Postpartum Depression

Postpartum Depression (PPD) is a major depressive disorder occurring in the postnatal period. PPD can affect the mother’s mood and behavior as well as the infant’s development.

Baby blues is not Postpartum Depression. Baby blues occurs in 26-85% of postpartum women and is considered to be part of the normal reaction to childbearing. Symptoms include unhappy mood, tearfulness, irritability, anxiety, and sleep disturbances. Baby blues peaks around day 3 or 4 postpartum and resolves within 7-10 days.


Postpartum depression occurs in 10-15% of postpartum women. Symptoms are similar to baby blues but are more severe in intensity and impairment in ability to function. PPD can linger well into the first postnatal year if not treated.

  • Previous episode of Major Depressive Disorder
  • Depression during the pregnancy
  • Personal history of severe premenstrual dysphoria
  • Lack of a confiding, supportive relationship
  • Multiple stressful events in previous year


  • Depressed mood
  • Anxiety
  • Frequent or intense mood and/or emotional changes or shifts
  • Irritability
  • Inappropriate guilt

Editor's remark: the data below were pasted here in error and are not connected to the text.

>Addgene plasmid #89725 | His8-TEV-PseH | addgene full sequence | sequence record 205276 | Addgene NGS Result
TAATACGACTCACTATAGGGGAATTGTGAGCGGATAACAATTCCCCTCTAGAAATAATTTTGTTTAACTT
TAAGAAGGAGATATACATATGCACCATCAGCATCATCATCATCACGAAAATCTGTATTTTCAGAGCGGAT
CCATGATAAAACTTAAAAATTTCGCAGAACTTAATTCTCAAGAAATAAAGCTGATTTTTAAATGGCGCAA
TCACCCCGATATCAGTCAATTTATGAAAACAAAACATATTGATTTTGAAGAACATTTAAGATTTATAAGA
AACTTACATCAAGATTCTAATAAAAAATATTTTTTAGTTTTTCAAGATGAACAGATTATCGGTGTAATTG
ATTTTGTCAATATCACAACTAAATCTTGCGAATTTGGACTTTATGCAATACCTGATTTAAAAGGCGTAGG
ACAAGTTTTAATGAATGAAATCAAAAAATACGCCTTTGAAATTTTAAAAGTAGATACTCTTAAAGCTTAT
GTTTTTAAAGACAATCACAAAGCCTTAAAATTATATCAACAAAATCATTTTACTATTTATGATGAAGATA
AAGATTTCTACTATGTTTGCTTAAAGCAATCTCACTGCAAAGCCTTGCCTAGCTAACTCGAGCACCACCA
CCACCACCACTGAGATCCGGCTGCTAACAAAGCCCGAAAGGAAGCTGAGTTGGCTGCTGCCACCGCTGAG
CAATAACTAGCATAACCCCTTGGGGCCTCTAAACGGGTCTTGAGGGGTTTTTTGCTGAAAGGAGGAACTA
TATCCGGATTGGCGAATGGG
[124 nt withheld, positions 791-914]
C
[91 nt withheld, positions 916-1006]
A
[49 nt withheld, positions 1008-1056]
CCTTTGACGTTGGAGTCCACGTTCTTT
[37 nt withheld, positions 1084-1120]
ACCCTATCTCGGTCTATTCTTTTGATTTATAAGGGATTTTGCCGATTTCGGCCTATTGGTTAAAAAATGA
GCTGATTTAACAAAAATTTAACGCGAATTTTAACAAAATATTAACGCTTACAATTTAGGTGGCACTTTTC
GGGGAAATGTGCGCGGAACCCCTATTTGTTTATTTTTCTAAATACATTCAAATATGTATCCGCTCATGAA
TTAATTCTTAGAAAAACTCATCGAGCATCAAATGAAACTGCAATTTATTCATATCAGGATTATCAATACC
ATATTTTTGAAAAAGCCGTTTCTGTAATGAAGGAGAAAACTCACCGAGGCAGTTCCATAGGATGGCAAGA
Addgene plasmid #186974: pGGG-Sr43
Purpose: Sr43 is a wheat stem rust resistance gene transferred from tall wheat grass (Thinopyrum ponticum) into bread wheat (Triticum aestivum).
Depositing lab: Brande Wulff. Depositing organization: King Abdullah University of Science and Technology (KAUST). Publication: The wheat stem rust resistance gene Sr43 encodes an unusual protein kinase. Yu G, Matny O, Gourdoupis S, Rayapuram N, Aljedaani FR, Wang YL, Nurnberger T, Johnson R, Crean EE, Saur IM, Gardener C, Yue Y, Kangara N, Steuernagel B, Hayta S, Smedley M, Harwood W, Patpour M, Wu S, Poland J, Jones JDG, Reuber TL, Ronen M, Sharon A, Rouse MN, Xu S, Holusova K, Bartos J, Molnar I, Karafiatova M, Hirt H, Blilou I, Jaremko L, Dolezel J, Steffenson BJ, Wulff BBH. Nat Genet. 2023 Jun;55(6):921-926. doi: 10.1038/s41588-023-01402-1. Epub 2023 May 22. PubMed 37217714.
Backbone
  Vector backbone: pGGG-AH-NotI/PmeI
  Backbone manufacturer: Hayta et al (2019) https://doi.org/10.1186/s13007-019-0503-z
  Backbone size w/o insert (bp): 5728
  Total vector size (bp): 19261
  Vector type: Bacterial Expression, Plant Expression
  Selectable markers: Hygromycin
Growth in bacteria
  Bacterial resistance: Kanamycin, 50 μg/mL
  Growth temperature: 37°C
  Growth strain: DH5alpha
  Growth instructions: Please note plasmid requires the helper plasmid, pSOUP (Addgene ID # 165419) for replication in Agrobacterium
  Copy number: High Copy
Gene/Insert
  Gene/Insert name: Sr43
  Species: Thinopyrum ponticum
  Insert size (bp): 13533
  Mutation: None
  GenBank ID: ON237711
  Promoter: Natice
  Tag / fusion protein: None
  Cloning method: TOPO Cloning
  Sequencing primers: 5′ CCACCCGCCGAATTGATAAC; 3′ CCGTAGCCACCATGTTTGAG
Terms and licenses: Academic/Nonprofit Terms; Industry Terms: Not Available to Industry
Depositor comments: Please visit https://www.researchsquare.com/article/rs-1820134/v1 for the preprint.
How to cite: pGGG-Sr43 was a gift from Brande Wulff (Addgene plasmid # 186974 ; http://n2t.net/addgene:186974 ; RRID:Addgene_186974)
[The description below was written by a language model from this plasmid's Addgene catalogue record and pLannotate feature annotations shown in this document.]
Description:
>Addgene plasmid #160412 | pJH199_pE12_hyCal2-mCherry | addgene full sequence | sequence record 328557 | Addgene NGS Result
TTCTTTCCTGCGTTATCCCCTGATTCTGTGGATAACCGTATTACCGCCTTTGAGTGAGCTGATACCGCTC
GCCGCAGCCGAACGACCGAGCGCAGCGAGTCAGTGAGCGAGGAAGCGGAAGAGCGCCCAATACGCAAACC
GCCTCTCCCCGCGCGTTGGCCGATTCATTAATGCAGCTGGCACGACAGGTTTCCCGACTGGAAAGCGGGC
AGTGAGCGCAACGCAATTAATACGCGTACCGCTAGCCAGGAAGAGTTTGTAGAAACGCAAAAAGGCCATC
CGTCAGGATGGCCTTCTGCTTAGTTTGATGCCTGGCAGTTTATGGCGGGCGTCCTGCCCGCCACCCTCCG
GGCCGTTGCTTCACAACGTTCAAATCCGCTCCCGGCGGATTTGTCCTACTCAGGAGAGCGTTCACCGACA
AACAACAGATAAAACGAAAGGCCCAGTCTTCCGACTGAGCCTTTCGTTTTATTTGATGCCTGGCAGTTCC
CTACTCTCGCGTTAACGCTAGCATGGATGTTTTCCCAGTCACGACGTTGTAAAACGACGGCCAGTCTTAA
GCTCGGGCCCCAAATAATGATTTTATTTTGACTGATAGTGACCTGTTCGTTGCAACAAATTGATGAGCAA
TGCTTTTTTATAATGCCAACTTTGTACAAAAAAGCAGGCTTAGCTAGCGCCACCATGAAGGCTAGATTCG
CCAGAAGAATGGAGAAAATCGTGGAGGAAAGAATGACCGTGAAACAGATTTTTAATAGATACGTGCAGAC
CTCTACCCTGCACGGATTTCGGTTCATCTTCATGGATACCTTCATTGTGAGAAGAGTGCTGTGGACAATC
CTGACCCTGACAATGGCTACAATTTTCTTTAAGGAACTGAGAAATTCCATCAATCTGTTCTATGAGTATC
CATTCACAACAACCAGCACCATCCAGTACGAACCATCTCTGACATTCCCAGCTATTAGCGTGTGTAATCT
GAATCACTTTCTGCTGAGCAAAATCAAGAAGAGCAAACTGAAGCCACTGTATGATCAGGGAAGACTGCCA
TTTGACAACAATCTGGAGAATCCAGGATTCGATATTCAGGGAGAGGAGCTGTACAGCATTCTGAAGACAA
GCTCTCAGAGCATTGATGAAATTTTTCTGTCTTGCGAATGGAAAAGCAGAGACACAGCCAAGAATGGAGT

• Decreased interest in usual activities
  • Difficulty concentrating
  • Low energy
  • Appetite changes
  • Difficulty sleeping but tired
  • Feeling overwhelmed
  • Suicidal/infanticidal thoughts
  • Obsessions

Screening Tools

Edinburgh Postnatal Depression Scale
(J.L. Cox, J.M. Holden, R. Sagovsky, Department of Psychiatry, University of Edinburgh)

The Edinburgh Postnatal Depression Scale (EDPS) was developed in 1987 to help doctors determine whether a mother may be suffering from postpartum depression. The scale has since been validated, and evidence from a number of research studies has confirmed the tool to be both reliable and sensitive in detecting depression.

The Edinburgh Postnatal Depression Scale (EPDS) is the screening instrument most commonly used to identify women with postpartum mood disorders.

Postpartum Depression Screening Scale

Treatment Options

Treatment options can include education, psychotherapy, group support, and sometimes psychotropic medication. Interpersonal therapy and cognitive-behavioral therapy have been found to be effective in treating postpartum depression.